December 21, 2015

State, national and international media frequently feature the University of Wyoming and members of its community in stories. Here is a summary of some of the recent articles where UW is making the news.

The UW Board of Trustees unanimously selected Laurie Nichols to be UW’s 26th president. She will be the first woman president in the university’s 130-year history. Among outlets reporting on the hiring decision were Wyoming Public Media, The Laramie Boomerang, the Wyoming Tribune Eagle, the Wyoming Business Report, KGWN Television, KOWB Radio, the Billings Gazette, The Brookings Register and the SDSU Collegian.

The Casper Star-Tribune interviewed Chuck Mason, a UW professor of petroleum economics, who said there would not be a large bump in oil production in Wyoming after Congress lifted a 40-year ban on crude oil exports. Wyoming Public Radio also discussed the effects of lifting the oil export ban in Wyoming.

Mason also was interviewed by The New York Stock Exchange Post about the U.S. lifting the oil export embargo. A UW release on Mason’s assessment on the consequences of lifting the crude oil export ban appears in the web-based science and technology news service

Jeremy Haefner, provost at Rochester Institute of Technology, was the third and final presidential candidate to visit UW last week, reported The Laramie Boomerang, Wyoming Public Media, WyoFile and KOWB Radio.

The BBC cited UW’s polar bear research on how much food intake is needed for the bears to survive as they travel farther to hunt because of the melting ice cap.

Comments from UW economist Rob Godby were included in a Casper Star-Tribune story about the impact of the global climate deal on Wyoming. The Billings Gazette also published the story.

The Laramie Boomerang featured the Michael B. Enzi STEM Facility, which will help advance teaching in the foundational science fields. The facility opens in the spring semester.

Catherine Wagner, a UW assistant professor, is studying interactions between the biodiversity of East Africa’s Lake Tanganyika and the human communities that live around the lake. Sheridan Media and Science Newsline carried UW’s release on Wagner’s research.

The Spokane-Review cited the research of UW doctoral student Melia DeVivo. DeVivo says that 19 percent of the mule deer population in Converse County is lost each year due to Chronic Wasting Disease. WyoFile interviewed DeVivo and Brant Schumaker, a UW assistant professor of veterinary sciences, about the disease in Wyoming deer and elk.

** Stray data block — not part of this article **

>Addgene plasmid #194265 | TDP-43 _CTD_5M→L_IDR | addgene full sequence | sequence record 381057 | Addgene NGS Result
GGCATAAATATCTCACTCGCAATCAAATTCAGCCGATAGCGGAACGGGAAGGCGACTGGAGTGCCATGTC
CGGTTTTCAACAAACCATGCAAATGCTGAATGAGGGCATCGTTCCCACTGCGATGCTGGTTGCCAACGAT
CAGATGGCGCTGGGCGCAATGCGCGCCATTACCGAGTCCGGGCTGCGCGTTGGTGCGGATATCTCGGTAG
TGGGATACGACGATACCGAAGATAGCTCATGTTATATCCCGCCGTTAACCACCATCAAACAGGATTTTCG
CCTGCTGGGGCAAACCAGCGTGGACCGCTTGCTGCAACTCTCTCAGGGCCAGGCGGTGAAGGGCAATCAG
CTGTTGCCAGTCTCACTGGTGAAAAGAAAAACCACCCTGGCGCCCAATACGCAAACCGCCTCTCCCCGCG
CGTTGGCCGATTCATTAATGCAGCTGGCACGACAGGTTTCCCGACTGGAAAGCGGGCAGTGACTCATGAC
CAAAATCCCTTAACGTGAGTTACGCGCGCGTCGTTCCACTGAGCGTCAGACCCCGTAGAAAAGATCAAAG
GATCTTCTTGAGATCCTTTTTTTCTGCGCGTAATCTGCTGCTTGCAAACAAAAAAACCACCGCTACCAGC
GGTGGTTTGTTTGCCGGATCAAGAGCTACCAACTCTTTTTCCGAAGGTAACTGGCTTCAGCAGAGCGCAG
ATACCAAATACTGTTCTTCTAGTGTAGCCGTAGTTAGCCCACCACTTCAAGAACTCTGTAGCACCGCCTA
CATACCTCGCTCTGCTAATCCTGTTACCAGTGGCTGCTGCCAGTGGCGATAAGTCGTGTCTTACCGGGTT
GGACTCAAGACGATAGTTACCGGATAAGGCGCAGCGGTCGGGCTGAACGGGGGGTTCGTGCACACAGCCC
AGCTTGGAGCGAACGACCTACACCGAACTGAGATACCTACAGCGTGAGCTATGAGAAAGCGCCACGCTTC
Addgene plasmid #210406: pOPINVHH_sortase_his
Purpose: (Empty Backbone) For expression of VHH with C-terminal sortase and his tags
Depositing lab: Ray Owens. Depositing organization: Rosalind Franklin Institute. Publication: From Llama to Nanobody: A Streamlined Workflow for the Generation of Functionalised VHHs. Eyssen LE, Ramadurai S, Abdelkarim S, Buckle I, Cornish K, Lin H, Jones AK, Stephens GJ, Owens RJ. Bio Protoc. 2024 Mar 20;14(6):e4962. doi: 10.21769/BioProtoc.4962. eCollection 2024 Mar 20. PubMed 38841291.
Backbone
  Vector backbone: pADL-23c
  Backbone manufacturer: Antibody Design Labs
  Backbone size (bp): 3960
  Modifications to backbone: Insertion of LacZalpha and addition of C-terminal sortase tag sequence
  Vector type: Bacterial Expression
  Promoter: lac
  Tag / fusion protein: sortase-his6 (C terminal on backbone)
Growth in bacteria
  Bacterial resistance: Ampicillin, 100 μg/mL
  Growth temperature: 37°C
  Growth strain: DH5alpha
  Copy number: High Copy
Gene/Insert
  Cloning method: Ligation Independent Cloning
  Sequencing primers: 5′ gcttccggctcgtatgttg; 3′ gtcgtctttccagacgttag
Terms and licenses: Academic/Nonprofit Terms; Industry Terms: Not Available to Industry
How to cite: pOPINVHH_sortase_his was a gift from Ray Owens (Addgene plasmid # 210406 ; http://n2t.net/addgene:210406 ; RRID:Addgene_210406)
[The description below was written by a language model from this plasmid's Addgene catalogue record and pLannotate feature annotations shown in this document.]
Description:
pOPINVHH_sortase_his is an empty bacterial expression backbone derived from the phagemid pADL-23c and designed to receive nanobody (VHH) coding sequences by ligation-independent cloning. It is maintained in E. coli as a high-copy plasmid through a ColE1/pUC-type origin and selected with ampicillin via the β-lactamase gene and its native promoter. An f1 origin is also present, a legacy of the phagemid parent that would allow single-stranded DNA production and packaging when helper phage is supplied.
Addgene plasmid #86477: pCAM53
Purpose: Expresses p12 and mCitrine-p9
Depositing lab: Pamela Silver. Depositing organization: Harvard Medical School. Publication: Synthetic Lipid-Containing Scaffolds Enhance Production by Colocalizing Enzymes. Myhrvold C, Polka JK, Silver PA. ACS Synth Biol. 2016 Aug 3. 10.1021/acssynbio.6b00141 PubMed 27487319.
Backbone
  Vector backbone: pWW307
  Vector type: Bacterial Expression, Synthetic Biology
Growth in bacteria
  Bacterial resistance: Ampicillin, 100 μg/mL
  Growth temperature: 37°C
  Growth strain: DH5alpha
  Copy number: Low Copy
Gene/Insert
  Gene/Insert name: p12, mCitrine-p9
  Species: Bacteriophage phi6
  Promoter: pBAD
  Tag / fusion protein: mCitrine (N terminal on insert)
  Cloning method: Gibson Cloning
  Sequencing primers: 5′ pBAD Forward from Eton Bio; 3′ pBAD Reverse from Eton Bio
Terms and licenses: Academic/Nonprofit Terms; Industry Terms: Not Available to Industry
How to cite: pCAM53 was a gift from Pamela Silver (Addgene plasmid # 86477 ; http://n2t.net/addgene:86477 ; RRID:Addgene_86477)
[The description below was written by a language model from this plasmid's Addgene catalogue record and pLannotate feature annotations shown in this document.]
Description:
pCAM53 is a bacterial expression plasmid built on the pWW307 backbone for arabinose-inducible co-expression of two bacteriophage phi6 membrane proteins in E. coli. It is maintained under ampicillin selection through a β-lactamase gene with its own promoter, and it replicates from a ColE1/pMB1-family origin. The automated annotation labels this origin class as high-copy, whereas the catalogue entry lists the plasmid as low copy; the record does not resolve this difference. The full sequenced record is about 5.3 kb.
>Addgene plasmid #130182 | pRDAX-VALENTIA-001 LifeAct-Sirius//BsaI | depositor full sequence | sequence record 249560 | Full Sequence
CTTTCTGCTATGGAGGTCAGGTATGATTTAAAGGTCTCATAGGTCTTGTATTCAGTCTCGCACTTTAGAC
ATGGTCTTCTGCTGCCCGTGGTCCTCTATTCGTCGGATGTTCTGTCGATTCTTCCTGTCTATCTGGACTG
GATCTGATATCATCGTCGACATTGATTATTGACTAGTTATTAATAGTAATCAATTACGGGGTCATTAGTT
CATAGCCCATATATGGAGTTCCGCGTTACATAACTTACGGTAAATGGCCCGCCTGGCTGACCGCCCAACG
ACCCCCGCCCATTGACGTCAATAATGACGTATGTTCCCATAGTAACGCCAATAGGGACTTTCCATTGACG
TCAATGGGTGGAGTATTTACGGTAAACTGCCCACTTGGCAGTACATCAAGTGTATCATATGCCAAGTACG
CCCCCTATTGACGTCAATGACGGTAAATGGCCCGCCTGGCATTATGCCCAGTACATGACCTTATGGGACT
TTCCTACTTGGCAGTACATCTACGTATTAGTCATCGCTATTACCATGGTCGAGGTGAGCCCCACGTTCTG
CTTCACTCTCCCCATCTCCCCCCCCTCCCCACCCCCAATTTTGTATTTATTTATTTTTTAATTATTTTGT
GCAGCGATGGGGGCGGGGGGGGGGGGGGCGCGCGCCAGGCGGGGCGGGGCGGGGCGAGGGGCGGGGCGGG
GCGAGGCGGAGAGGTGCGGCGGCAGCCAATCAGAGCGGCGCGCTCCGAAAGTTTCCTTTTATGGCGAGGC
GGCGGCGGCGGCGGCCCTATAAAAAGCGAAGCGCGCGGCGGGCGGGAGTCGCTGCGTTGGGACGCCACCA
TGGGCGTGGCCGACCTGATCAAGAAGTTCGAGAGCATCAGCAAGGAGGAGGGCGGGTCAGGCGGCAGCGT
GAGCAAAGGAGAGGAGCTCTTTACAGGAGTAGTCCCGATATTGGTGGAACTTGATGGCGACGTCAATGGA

Another UW graduate student, Adele Reinking, is researching why Wyoming’s pronghorn antelope numbers are declining, according to The Saratoga Sun.

Wyoming Public Radio reported that the Joint Education Committee has approved a bill that would increase, by 10 percent, the Hathaway scholarships for students. Legislators will vote on the recommendation during the February budget session.

The newly re-chartered Sigma Nu fraternity was featured in a Laramie Boomerang story about the growth of fraternity and sorority involvement at UW.

K2 Radio announced the public presentation schedules of the two finalists for the position of director of the University of Wyoming at Casper. A third candidate withdrew her application, reported the Casper Star-Tribune.

A UW program, Healthy Pokes, designed to address childhood obesity and improve the health of at-risk youngsters, was featured in Briefings in Childhood Obesity. The journal focuses on strategies to fight the childhood obesity epidemic.

Project Guide Services, a company that provides owners’ representation services to projects with under-experienced project managers, is the latest to “graduate” from the Wyoming Technology Business Center, according to the Wyoming Business Report. The Casper Star-Tribune reported on the merger of Project Guide Services with MOA Architecture’s Wyoming office.

The Seventy Four, an online educational site, featured UW visiting English instructor Ryan Croft in an article on how educators are using “The Force,” from the popular Star Wars films, in classrooms. International Business Times also published the piece.

UW Extension Educator Caleb Carter was interviewed in Prairie Star about the new “HOBOlink” mobile weather stations that monitor weather at five different winter wheat variety trial locations across southeast Wyoming. The stations assist farmers with real-time weather data.

David Jones, vice president for academic affairs, and Anne Alexander, associate vice president for undergraduate education, were interviewed by The Laramie Boomerang about UW’s low student-to-faculty ratio.

KGWN Television reported that 23 freshman student-athletes at UW organized a coat drive as part of a leadership class.